5.3 Budding Atlas of Bacterial and Archaeal Cell Structure Home


Hyphomonas neptunium grow a single stalk from one end of their cell body, similar to the Caulobacter crescentus you saw in Chapter 3. The function of the stalk, though, is different in this budding bacterium than in C. crescentus, which divides by more conventional fission.

H. neptunium have evolved a program of stages they pass through in the course of their life. When a newborn cell is released, it is in the “swarmer” stage, using a flagellum (discussed in the next chapter) to swim away in search of a favorable location to settle down, jettisoning its flagellum and growing a stalk like this with which to make its own bud. Once a cell settles down into the “stalked” stage, it spends the rest of its life sending off buds as long as conditions are good. We will discuss this lifecycle, and its advantages, more in Chapter 8.4.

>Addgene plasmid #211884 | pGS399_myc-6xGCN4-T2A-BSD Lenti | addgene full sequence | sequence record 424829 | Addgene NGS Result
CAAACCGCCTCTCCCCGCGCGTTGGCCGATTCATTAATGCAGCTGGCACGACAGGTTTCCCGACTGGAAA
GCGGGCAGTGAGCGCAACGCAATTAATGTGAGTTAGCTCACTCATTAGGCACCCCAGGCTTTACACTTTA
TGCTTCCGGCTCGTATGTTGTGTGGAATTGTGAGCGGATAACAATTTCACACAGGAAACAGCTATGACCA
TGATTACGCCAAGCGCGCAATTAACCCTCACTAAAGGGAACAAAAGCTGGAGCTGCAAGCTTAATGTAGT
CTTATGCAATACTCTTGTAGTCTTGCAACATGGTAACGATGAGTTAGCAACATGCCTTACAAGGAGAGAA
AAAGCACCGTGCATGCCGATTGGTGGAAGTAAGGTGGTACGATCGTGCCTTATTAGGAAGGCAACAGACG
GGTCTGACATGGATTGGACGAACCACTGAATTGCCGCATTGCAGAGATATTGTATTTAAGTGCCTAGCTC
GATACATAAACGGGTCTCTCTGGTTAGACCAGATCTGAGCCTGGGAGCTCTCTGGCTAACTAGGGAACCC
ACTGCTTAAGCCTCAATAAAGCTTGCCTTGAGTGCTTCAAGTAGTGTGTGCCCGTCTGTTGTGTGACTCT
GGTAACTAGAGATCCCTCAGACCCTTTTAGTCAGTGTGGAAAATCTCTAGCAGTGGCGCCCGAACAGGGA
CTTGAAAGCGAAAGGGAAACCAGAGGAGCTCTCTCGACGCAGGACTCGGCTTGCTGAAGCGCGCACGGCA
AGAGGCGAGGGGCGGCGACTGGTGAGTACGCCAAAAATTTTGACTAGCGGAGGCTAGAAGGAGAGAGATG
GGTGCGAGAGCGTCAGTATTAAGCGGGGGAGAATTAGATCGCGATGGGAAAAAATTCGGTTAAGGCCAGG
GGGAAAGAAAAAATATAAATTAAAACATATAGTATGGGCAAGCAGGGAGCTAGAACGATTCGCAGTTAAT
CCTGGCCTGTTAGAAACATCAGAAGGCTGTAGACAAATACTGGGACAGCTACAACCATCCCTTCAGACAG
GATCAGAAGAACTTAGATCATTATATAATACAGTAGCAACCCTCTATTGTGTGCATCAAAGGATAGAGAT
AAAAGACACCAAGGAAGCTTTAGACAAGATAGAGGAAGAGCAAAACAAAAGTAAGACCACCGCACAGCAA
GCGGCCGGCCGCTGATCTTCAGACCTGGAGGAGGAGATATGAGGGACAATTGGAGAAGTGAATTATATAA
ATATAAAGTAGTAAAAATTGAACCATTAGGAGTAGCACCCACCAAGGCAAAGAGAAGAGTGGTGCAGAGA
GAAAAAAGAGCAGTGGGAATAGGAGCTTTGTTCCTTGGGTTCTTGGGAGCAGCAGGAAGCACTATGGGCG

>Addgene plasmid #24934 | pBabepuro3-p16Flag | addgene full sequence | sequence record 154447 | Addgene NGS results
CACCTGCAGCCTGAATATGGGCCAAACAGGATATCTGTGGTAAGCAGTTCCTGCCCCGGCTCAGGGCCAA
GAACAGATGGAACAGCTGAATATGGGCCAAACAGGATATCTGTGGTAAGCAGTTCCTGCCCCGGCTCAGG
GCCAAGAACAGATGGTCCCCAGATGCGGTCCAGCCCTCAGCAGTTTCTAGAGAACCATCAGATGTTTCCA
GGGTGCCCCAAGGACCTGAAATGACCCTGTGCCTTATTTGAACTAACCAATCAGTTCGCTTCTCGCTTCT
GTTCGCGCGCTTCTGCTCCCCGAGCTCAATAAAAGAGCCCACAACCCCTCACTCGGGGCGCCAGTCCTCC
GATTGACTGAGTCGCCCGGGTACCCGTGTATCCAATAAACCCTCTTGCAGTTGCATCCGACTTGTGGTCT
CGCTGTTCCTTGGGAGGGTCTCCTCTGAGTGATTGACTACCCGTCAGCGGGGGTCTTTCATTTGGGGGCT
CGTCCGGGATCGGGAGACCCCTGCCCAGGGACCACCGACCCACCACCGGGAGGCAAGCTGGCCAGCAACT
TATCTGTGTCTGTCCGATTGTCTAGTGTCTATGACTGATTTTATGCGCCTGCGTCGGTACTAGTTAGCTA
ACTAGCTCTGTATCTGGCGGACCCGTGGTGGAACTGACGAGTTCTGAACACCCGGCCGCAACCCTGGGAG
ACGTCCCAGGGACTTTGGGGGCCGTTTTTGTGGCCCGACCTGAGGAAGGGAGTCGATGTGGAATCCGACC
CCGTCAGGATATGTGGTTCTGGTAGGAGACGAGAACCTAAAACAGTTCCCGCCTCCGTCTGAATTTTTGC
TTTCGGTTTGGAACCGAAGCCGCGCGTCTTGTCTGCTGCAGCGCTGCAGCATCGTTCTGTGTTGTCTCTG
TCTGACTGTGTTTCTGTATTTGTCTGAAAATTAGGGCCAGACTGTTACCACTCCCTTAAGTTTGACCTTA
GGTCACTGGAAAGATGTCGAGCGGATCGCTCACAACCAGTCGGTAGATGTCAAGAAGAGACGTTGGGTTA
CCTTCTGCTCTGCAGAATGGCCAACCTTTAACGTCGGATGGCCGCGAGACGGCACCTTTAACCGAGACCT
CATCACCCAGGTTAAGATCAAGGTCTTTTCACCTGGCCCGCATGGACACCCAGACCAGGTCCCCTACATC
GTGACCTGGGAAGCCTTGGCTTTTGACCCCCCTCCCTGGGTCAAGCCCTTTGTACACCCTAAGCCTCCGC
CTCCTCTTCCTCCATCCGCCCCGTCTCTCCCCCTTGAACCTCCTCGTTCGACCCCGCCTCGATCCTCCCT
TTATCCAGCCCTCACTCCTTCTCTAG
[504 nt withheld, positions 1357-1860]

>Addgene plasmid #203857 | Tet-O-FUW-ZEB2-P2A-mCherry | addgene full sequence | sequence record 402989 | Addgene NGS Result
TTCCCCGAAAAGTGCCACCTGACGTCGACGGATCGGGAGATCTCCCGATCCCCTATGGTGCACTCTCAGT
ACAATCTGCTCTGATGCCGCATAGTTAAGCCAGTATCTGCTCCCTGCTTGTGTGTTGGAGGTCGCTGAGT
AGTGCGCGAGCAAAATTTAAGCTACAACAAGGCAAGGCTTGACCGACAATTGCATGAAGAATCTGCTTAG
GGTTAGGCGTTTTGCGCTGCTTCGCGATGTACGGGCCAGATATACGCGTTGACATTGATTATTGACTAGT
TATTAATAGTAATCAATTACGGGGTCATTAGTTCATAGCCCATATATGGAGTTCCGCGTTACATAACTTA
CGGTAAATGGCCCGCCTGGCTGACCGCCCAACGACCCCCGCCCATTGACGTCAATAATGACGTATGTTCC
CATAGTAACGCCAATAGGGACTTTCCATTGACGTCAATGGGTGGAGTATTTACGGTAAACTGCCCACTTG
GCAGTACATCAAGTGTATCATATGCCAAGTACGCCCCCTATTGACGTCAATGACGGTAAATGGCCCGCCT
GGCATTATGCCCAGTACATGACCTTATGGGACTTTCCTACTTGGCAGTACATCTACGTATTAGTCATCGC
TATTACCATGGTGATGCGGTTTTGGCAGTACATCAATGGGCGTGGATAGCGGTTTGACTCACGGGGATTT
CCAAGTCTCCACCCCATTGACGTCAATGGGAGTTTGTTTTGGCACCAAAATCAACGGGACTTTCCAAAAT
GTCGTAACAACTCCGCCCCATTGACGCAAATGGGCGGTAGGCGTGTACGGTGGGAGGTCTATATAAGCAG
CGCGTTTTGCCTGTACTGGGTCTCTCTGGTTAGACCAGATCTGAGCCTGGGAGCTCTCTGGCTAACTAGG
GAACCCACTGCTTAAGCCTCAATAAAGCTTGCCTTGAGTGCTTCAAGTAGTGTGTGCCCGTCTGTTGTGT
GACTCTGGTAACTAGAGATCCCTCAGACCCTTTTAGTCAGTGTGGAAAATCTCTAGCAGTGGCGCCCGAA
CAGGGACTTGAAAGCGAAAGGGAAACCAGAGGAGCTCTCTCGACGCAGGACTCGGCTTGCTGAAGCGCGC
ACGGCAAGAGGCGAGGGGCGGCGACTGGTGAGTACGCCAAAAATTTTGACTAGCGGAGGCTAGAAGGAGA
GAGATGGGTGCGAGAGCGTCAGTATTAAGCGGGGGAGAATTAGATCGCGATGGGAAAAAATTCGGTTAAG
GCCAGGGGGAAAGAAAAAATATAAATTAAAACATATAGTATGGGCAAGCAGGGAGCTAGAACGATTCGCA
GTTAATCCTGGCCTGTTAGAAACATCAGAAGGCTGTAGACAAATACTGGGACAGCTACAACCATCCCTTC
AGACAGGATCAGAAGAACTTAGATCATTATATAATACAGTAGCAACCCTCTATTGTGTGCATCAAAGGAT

What if your cell divides a different way? Some bacteria produce daughters not by fission, but by budding, like this Hyphomonas neptunium cell. These cells concentrate their growth at the end of a stalk (⇩), producing a daughter cell like blowing a bubble. When the bud becomes big enough, they divide at the end of the stalk to release it. First, though, they have to make sure all the necessary components make it into the bud. The process is most dramatic for the genome; here you can see a copy being transferred through the stalk. The chromosome here resembles a double-stranded DNA helix, but it is actually a higher-order structure of supercoiled DNA. (We think the crossbands are proteins that help pack the DNA, not hydrogen-bonded bases.)

Several other bacterial species divide by budding, although not all have stalks. Some simply bud from the main cell body; you will see an example later in this chapter.